By Mavis Kerr, RFMT
As a Marriage and Family Therapist, I frequently work with couples in conflict. Often, each partner believes that he or she is giving more to the relationship than the other half of the couple. One often complains that the relationship does not “feel” like it is 50/50. I am usually met with surprise when I declare that, actually, most stable relationships are more like 70/70.
What do I mean by that? Imagine my husband is working to a stressful deadline. He enters the house with dirt on his feet and tracks across a newly washed floor. My first inclination is to remind him of his error (in no uncertain terms), but instead, I might decide just to clean up quietly and let it go this time, since he is under fire. When I am in a relationship, I am acutely aware of every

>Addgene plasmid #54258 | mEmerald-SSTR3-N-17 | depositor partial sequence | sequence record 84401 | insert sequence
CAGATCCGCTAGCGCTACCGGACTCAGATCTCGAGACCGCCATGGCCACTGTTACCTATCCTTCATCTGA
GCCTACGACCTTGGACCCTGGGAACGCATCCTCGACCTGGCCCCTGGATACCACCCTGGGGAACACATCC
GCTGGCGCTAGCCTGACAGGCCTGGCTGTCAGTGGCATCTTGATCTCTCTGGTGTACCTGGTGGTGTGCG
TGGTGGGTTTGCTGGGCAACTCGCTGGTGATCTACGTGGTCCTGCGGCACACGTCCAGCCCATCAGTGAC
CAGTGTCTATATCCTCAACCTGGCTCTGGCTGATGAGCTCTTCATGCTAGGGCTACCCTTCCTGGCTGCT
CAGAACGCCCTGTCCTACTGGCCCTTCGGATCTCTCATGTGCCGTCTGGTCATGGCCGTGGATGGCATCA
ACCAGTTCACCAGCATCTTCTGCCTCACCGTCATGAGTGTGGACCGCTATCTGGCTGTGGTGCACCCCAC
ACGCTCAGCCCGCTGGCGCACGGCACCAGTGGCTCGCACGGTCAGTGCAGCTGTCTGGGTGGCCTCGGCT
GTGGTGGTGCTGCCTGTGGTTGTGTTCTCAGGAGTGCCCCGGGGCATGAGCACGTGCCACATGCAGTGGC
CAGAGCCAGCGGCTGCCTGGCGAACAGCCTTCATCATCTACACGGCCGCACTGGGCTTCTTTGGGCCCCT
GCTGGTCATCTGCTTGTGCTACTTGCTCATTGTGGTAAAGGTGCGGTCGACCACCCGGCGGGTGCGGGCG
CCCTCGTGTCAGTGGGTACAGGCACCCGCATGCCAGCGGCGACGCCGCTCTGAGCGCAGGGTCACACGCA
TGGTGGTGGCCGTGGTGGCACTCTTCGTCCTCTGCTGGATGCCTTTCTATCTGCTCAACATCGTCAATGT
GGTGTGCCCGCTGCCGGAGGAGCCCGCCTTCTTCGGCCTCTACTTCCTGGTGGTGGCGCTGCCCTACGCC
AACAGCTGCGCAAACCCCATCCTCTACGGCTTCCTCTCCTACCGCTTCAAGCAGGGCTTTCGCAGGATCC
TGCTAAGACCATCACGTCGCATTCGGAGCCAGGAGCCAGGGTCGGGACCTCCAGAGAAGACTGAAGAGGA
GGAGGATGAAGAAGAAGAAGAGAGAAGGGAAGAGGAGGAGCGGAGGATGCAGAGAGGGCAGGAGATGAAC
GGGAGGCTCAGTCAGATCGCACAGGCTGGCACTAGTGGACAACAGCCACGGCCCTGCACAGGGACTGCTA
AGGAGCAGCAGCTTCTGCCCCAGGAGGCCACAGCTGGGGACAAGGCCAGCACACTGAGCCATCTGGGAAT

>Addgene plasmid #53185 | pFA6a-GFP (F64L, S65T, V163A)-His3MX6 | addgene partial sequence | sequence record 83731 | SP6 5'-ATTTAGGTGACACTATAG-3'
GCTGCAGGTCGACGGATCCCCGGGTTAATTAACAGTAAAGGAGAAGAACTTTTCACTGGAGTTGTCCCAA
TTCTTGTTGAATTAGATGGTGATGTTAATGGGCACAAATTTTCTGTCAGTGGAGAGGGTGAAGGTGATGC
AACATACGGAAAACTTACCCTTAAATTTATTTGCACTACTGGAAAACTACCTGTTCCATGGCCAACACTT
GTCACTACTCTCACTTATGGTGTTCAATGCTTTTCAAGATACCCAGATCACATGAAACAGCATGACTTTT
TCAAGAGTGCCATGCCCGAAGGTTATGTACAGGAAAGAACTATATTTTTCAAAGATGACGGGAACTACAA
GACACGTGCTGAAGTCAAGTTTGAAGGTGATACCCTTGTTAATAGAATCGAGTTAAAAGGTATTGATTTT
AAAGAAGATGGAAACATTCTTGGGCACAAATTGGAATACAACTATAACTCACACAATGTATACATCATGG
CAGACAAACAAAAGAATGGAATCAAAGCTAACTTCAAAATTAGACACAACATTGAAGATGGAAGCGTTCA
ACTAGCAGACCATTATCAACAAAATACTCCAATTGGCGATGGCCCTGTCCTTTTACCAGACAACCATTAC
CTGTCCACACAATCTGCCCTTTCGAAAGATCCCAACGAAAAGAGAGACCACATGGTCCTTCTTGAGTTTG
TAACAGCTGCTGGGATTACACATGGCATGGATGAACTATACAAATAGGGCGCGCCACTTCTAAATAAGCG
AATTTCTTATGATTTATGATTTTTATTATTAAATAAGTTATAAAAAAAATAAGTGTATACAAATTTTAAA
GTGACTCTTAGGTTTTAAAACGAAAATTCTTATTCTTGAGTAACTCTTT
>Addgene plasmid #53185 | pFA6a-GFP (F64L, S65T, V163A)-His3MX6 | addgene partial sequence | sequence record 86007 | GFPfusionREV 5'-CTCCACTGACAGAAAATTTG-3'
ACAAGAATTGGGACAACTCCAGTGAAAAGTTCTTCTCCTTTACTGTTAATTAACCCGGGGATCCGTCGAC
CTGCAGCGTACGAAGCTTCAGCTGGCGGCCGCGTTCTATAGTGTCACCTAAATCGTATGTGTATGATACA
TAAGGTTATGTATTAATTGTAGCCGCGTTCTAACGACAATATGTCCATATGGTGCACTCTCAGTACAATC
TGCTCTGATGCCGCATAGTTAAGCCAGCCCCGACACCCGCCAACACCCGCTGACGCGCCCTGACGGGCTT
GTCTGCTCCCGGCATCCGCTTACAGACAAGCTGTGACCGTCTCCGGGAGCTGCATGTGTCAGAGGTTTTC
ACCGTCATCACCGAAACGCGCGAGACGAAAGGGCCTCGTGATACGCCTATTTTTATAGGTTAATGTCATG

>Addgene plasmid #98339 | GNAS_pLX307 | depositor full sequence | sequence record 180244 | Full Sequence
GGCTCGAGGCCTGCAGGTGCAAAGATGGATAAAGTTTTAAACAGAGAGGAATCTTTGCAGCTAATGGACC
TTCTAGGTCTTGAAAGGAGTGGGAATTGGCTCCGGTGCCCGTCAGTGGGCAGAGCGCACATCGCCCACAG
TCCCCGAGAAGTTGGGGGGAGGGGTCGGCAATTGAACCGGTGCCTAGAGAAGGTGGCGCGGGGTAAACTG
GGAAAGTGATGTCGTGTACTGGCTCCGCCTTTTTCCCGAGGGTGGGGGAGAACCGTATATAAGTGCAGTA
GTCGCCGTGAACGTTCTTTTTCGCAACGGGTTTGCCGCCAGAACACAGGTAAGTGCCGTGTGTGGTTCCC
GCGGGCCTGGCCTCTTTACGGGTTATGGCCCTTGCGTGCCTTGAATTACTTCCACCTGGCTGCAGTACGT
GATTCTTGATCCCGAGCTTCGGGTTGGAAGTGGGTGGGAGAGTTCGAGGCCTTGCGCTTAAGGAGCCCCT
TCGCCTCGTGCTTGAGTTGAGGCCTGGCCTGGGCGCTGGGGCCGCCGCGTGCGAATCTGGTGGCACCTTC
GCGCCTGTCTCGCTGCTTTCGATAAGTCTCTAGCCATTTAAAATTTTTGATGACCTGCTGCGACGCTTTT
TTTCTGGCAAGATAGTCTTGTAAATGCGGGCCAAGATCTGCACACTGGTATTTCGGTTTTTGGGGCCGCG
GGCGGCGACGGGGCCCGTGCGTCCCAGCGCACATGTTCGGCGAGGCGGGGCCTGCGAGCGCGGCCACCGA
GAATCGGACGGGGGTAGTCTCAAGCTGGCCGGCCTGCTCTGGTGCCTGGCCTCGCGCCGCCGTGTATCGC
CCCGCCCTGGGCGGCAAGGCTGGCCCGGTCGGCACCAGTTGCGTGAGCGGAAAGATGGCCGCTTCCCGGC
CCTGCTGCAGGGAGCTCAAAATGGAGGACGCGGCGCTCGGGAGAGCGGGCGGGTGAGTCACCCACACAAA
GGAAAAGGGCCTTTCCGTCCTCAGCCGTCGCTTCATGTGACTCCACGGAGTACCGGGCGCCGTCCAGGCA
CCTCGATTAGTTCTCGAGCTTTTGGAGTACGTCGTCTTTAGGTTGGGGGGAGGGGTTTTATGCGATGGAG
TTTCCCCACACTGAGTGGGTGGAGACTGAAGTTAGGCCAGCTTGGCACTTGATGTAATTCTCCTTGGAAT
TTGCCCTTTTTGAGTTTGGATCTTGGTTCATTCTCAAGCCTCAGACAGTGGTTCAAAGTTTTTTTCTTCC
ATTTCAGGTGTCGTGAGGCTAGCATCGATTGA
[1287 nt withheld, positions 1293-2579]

time I give that little extra effort, or when I hold back from the hurtful comment on the tip of my tongue. My other half is totally unaware of these quiet gifts of kindness or restraint.
He, on the other hand, also knows each time he bit his tongue, saved the last of my favourite cookies for me, or cleaned up after the cat, unbeknownst to me. Thus the perception of each of us is that “I am giving more than 50%”. When you realize this inevitable distortion, it somehow makes it easier to let in the possibility that your spouse is more giving than you thought.
Some couples, upon learning this, will begin a playful routine of checking in at the end of the day to get a hug for each of their “silent saintlies”. No cheating!